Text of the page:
29th July 2021
Red swamp crayfish
Red swamp crayfish Credit: Clothilde Pérot-Guillaume

Research led by Queen’s University Belfast has shown that invasive species, such as the grey squirrel, European rabbit and Japanese knotweed, have cost the UK economy over £5 billion over the past 40-50 years, making the cost one of the highest totals in Europe.

Invasive species, those introduced and spreading outside of their native range as a result of human activities, are a growing threat to environments worldwide.

Environmental impacts of invasive species, one of the main causes of biodiversity loss, are well-studied. However, few studies have summarised their economic impacts.

This study is the largest and most up-to-date combination of economic costs of biological invasions in the UK. The results have been published today (Thursday 29 July) in the journal NeoBiota.

The study was first authored by Dr Ross Cuthbert, Research Associate from the School of Biological Sciences at Queen’s University and Postdoctoral Research Fellow from GEOMAR Helmholtz Centre for Ocean Research in Kiel, Germany. It involved an international team of researchers that have built the first global database of invasion costs named InvaCost, led by a team at Paris-Saclay University.

Dr Cuthbert said: “We have found the majority of costs were caused by direct damages, such as reductions in agricultural productivity and infrastructure repair costs, whereas very little was spent on the actual management of invasive species, and especially prevention of future invasions.

“Worryingly, we also found that invasion costs are increasing rapidly over time and are likely to continue rising in future as more invasive species arrive in the UK. These costs are also severely underestimated, as very few of the known invasive species in the UK have reported economic costs (< 10%), indicating a lack of research effort and reporting of their detrimental impacts.”

To conduct their study, the researchers examined how costs in the UK were distributed across different invasive species, environments and cost types, and how they have changed through time.

They found that in the last 40-50 years, invasive species have cost the UK economy over £5 billion, with most of the cost due to invasive animals and plants, such as the European rabbit, Japanese knotweed and waterweeds, and predominantly through agricultural or property impacts.

For example, invasive rabbits cause severe damage to agricultural areas by overgrazing, which affects both the growth and yield of key crops, especially considering grasslands and cereals. Their burrowing can also impact the quality of pastures.

Japanese knotweed causes structural damage to property that is expensive to remediate and reduces house values substantially.

Invasive waterweeds can clog waterways, blocking access by watercraft, worsening flood risk and impeding recreational activities such as angling.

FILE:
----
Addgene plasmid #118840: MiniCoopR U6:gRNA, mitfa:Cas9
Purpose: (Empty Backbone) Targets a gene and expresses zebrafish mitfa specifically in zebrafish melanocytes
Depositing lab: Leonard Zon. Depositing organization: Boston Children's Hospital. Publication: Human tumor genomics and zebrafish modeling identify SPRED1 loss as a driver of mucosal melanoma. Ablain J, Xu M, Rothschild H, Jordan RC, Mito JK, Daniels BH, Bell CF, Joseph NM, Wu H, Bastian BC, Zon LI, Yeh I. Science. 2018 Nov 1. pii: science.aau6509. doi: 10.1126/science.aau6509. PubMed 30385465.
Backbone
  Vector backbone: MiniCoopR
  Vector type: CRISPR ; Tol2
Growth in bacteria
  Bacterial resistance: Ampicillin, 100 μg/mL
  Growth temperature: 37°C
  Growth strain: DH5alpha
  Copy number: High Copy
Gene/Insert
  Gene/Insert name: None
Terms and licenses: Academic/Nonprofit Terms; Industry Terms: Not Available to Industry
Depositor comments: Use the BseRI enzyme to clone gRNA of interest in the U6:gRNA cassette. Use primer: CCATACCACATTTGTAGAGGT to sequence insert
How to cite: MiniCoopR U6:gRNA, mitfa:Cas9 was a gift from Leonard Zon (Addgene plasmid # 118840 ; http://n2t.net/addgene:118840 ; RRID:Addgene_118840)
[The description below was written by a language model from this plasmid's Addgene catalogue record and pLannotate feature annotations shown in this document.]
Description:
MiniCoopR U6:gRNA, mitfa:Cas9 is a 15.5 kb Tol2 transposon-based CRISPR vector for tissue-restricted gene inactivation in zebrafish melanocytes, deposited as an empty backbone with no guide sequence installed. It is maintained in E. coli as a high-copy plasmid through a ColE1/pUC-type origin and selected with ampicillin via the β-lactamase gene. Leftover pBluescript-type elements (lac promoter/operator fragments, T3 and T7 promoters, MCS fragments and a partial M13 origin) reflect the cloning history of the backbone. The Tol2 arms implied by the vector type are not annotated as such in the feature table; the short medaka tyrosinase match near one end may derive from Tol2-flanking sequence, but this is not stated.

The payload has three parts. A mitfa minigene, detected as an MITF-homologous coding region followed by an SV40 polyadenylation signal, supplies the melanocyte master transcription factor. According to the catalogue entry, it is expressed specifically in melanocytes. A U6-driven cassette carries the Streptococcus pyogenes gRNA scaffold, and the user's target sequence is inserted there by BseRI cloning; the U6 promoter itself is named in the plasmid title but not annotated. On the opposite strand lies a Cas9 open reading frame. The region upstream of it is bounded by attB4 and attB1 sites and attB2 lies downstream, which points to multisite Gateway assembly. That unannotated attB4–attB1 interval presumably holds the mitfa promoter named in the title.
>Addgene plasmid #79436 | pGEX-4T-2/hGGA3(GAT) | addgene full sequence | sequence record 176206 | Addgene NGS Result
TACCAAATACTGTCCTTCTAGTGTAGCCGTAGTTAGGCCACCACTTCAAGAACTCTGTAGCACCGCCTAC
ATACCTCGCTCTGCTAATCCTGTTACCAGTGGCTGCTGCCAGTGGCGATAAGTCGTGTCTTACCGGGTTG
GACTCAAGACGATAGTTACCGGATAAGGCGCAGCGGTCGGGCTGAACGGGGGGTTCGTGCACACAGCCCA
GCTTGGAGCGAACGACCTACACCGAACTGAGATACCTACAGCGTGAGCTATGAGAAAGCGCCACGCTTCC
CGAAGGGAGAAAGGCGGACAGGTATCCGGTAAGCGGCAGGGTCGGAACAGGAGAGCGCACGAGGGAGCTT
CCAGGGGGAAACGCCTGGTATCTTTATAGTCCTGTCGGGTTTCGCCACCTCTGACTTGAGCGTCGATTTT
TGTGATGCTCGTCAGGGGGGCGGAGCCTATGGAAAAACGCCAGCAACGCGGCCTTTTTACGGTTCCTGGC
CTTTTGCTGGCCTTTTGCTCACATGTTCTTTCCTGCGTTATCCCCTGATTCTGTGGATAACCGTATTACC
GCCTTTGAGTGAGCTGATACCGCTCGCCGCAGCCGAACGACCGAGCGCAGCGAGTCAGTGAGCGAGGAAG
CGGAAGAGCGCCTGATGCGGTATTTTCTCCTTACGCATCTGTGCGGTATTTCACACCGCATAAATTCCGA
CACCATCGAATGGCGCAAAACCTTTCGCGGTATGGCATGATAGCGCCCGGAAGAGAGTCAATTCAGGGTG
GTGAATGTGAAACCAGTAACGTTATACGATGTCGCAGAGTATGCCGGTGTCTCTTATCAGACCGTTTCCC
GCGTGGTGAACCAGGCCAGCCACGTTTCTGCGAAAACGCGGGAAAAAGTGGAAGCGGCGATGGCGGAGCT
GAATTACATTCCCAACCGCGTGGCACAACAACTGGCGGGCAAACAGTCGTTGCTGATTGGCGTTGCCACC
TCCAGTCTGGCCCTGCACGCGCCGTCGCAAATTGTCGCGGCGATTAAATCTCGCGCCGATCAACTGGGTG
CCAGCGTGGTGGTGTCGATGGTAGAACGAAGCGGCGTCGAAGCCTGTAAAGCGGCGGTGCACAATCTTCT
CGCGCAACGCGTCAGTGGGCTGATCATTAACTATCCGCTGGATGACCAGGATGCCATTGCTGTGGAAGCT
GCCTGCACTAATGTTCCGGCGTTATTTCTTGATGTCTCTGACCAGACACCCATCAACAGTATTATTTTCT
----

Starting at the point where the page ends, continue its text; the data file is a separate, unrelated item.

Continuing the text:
The researchers hope this study will raise awareness of the huge economic burden invasive species have on the UK economy for policy makers and society and will promote greater management spending to prevent their damage on different sectors of the economy and ecosystems.

Dr Cuthbert added: “Investing in better biosecurity to prevent invasive species from arriving in the first place could reduce future economic impacts and be much cheaper than future damages or long-term control.”

The research was funded by the French National Research Agency (ANR-14-CE02-0021), the Alexander von Humboldt Foundation, AXA Research Fund Chair of Invasion Biology and the BNP-Paribas Foundation Climate Initiative.


Thanks to the location of our beautiful little island, perched in the North Atlantic Ocean there appears to be no shortage of marine life to observe.

From whales to dolphins, seals, sharks and other ocean animals this page documents the most interesting accounts of marine wildlife around our shores. We're keen to receive your observations, your photos, links and youtube clips.

Boaters have a unique perspective and all those who go afloat, from inshore kayaking to offshore yacht racing that what they encounter can be of real value to specialist organisations such as the Irish Whale and Dolphin Group (IWDG) who compile a list of sightings and strandings. The IWDG knowledge base has increased over the past 21 years thanks in part at least to the observations of sailors, anglers, kayakers and boaters.

Thanks to the IWDG work we now know we share the seas with dozens of species who also call Ireland home. Here's the current list: Atlantic white-sided dolphin, beluga whale, blue whale, bottlenose dolphin, common dolphin, Cuvier's beaked whale, false killer whale, fin whale, Gervais' beaked whale, harbour porpoise, humpback whale, killer whale, minke whale, northern bottlenose whale, northern right whale, pilot whale, pygmy sperm whale, Risso's dolphin, sei whale, Sowerby's beaked whale, sperm whale, striped dolphin, True's beaked whale and white-beaked dolphin.

But as impressive as the species list is the IWDG believe there are still gaps in our knowledge. Next time you are out on the ocean waves keep a sharp look out!